If you’ve ever been to a champagne house in France, you’ve probably noticed these funny diagonal wooden tables with holes in them. Those are what they call “riddling tables” (or pupitre de remuage in French) and they were essential to solving one of the great riddles of producing champagne as we know it today.
You might recall from a previous post on how champagne gets its bubbles that champagne undergoes secondary fermentation within individual bottles, producing the carbon dioxide that gives champagne its fizz.
However, that means that there’s a lot of yeast and other sediment in those bottles just sitting there (and giving champagne some of its flavors) long after secondary fermentation has ended. Why does that matter? Well, if you leave the sediment and all those dead yeast cells in the bottle, it will have a cloudy appearance since that muck tends to stick to the side of the bottle. So it’s pretty much an aesthetic thing. You want your champagne to be clear and golden to better show off its sparkle.
Enter a brilliant young entrepreneur by the name of Barbe-Nicole Clicquot Ponsardin, whom you might better recognize as Veuve Clicquot. Veuve means “widow” in French, and this high-minded lady was indeed a widow. She took over her husband’s fledgling wine business when he died in 1805, capitalized on emerging markets like the Russian imperial court, and eventually turned a small side enterprise into an empire.
But she was still annoyed that her popular sparkling wines were cloudy. Rather than keeping bottles upright so the sediment would fall to the bottom, or transferring the wine from bottle to bottle until there was no sediment left, she wanted to get the sediment out of each bottle altogether and to do so in a fast, efficient manner.
According to legend, it was while she was sitting at her kitchen table that inspiration struck. She cut circular holes in it, leaned it up against the wall and experimented with rotating bottles so that the sediment would collect closer to the mouth of the bottle. Riddling was born!
In 1810 she hired a German man named Anton Muller as her cellar master and he perfected what would become the riddling table, with an A-frame form and bottles angled at 45 degrees. Bottles are placed neck-down in the wholes and turned by stages, either an eighth or a quarter of a turn at a time, to the right or left with the downward angle increasing slightly with each turn. Each bottle is turned every one to three days for an average of 25 times over the course of about a month.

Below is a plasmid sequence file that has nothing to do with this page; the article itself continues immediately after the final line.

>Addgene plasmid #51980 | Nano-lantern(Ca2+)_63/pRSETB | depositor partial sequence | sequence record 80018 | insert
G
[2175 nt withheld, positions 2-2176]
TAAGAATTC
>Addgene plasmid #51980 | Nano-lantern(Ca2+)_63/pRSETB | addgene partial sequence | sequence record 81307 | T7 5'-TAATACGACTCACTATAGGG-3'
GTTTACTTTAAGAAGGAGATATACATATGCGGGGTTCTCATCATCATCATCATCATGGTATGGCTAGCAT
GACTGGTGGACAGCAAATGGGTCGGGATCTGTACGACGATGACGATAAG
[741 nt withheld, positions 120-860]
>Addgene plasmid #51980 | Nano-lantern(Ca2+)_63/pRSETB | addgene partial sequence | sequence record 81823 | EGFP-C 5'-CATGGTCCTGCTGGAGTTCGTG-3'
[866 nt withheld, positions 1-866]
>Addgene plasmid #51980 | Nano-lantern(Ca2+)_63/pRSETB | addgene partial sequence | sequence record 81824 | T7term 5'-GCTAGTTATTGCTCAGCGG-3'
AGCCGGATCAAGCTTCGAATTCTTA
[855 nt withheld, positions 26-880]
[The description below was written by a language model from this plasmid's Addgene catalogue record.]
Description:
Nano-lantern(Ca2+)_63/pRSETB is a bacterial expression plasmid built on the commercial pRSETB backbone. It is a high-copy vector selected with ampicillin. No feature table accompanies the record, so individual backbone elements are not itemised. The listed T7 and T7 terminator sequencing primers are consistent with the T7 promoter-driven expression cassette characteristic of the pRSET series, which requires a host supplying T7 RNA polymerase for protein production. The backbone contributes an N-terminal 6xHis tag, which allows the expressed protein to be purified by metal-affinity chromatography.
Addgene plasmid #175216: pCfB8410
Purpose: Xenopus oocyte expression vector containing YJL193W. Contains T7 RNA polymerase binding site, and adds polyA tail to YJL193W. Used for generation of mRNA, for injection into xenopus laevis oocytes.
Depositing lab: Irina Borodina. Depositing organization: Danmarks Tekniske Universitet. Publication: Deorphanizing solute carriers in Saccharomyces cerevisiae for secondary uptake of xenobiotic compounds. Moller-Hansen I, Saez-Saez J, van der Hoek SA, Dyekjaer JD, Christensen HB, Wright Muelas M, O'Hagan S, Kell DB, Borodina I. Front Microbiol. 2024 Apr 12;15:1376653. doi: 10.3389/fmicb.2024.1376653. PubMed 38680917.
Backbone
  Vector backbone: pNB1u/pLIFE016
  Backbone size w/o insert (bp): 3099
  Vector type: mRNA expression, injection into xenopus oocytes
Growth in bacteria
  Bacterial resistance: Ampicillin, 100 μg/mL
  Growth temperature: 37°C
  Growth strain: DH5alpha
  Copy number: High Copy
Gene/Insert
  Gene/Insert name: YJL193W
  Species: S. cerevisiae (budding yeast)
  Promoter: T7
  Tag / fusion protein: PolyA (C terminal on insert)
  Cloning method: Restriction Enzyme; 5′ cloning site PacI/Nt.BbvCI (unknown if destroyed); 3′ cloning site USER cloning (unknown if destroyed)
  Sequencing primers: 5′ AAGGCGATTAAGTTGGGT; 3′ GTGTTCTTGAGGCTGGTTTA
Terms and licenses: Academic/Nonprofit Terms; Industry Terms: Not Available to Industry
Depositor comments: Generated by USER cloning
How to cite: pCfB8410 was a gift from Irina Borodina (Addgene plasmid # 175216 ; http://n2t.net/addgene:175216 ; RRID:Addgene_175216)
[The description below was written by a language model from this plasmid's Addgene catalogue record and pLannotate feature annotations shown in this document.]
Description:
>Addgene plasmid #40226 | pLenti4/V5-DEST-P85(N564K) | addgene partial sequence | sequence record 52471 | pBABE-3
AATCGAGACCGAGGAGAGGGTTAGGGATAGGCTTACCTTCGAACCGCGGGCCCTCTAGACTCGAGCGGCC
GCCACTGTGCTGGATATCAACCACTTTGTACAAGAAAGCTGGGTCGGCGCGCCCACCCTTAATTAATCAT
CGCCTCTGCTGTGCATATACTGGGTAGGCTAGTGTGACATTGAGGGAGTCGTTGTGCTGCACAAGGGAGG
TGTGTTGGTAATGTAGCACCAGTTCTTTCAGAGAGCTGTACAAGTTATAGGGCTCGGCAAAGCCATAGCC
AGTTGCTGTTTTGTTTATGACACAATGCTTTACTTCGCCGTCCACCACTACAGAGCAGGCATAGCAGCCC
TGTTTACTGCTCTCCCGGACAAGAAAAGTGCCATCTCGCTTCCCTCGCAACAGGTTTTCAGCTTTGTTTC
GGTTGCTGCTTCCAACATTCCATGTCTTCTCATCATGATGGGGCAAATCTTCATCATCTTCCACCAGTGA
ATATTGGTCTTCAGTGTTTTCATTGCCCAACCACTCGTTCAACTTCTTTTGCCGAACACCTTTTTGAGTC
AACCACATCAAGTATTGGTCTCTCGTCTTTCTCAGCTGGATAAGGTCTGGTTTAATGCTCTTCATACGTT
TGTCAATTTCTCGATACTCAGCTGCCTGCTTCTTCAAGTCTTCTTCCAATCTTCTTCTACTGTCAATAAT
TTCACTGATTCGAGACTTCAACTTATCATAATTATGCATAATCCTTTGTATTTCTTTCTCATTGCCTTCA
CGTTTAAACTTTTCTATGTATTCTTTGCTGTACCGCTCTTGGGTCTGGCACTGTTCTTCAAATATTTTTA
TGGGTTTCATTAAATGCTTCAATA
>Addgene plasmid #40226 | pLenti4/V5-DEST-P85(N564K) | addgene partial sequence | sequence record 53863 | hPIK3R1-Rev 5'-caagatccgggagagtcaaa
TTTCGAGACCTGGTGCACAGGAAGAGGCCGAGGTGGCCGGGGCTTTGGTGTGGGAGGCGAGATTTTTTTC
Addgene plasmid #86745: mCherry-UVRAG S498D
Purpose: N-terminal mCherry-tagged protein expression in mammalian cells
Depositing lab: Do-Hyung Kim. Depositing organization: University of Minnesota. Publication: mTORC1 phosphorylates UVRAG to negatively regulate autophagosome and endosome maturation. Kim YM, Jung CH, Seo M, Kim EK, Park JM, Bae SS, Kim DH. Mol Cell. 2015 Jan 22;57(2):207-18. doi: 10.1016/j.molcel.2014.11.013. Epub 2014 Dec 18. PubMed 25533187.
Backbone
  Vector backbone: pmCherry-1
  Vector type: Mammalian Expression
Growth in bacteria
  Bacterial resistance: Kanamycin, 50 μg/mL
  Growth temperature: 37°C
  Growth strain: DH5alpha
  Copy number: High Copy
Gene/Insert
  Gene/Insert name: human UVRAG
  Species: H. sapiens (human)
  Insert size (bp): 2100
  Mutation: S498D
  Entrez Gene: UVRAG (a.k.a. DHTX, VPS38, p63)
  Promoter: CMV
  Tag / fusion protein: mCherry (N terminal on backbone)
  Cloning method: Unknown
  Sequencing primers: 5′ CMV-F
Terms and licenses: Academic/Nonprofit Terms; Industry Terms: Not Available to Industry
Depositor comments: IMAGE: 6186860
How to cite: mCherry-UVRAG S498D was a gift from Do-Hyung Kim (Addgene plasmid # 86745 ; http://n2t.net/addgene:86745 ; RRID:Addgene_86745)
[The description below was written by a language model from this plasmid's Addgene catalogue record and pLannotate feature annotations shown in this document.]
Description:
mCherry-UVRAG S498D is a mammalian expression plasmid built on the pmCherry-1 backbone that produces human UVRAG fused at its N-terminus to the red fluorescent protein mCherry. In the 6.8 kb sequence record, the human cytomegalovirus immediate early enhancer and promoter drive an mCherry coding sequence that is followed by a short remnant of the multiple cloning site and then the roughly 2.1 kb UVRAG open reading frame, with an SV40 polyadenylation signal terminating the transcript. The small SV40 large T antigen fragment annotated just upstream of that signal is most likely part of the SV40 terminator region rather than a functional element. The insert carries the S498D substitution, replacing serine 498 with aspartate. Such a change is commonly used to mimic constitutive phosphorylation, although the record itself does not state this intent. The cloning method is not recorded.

Instead of just shaking the bottle, which would just send the sediment back into the main portion of the wine and cloud it up again, by twisting the bottle slowly and methodically over the course of several days, you gently dislodge it from the sides of the bottle toward the neck where it can be easily gotten rid of. When the time comes, it’s easier to get it out, cork the bottle and send it off to market.
It was also a stroke of genius when it came to efficiency. Rather than laboriously having to move the wine from bottle to bottle, or remove the sediments another way, this was a relatively simple, cheap way to get all those cloudy particles out and fill Veuve Clicquot’s orders much faster. Riddling worked so well that it became standard form in the champagne industry for nearly two centuries…though not immediately, because Barbe-Nicole and her workers guarded the secret of riddling from her competitors successfully for a few decades!
Now for the sad bit. Though you can still find some master riddlers (yes, that’s seriously the job title) at small champagne houses who can turn thousands of bottles an hour by hand, most riddling is now done by machines called gyropalettes. It’s less romantic, but at least the name is fun to say! One gyropalette can accommodate up to 500 bottles at a time, and because they can work 24 hours a day, they can complete this part of the champagne-making process in about a week.
And as for Veuve Clicquot? It’s become one of the world’s highest-selling brands of champagne and perennially ranks around first to third place here in the US.
Got any more questions, or should I say riddles? Tweet me @clustercrush!